The Health Policy Project has ended, but work continues under a new USAID five-year project, Health Policy Plus (HP+).
Author(s): Elizabeth McDavid and Anipah Kodjo
Primary Language: English
Demographic pressures and lack of progress toward the Millennium Development Goals have encouraged countries in West Africa to "take a new look" at repositioning of family planning (RFP)---an initiative established to ensure that FP remains a priority for donors, policymakers, and service providers in sub-Saharan Africa. USAID requested that the Health Policy Project apply the newly developed "Framework for Monitoring and Evaluating Efforts to Reposition Family Planning" in Niger and Togo. The framework results represent a baseline that can subsequently be used to measure progress in RFP by country FP stakeholders. USAID also requested an assessment of policy barriers to community-based distribution of FP---the findings for which are included in this report. Niger’s family planning program has made considerable progress in the past five years. Signs of progress are a favorable policy environment, growing public support for family planning, and increased funding for contraceptive commodities. Family planning is provided free of charge and is included in the Minimum Package of Services that all public health facilities must provide. Still, challenges remain to meet unmet need for family planning, extend services to rural areas, and ensure that people have adequate information about contraceptive methods.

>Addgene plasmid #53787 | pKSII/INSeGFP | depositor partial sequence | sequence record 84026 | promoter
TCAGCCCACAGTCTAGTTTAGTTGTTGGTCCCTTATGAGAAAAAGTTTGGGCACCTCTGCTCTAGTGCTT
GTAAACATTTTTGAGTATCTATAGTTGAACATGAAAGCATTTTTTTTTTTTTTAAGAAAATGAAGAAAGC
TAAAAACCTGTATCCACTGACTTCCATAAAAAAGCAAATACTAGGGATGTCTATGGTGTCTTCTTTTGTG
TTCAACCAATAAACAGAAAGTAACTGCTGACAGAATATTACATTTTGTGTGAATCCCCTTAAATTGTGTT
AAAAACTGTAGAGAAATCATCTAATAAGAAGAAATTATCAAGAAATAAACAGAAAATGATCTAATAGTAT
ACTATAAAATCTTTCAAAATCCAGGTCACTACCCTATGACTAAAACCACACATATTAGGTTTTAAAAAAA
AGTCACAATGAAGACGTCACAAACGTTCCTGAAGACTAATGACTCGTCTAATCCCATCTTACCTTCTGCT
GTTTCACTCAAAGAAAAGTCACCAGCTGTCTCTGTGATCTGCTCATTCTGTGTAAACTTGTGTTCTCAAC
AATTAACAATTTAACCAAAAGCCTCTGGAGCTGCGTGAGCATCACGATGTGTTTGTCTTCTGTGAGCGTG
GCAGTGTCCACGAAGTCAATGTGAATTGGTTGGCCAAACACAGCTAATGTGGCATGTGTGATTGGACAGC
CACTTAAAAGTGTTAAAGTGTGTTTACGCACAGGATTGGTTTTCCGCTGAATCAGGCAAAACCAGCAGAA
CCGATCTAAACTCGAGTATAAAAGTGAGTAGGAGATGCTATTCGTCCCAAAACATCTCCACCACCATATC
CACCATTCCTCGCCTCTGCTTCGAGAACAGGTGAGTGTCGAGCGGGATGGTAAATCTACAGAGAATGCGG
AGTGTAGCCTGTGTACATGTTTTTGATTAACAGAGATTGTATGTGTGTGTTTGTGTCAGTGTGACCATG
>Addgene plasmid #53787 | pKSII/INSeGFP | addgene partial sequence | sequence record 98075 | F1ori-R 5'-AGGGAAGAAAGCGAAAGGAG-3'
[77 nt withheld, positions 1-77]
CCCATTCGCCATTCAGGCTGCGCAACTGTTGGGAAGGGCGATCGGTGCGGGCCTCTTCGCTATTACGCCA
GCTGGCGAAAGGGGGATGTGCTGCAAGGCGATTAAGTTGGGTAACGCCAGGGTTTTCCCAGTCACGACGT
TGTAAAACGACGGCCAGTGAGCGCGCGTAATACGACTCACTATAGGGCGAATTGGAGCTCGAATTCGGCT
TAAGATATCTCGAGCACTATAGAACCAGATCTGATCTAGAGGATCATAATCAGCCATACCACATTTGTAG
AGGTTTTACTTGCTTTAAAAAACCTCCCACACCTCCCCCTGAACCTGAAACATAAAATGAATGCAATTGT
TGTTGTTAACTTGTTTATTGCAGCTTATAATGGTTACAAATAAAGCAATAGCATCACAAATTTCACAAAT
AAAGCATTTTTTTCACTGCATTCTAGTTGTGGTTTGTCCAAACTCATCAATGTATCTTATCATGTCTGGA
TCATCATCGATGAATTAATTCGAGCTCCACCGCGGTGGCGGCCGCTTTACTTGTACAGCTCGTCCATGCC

To read the results of the application in Togo, view the report and brief, Repositioning Family Planning in Togo: A Baseline.
Applications in six other countries (Benin, Burkina Faso, Guinea, Mali, Mauritania, and Senegal) were later conducted by Futures Group, with funding from the Hewlett Foundation. To access those reports and briefs, visit the Futures Group Publications webpage.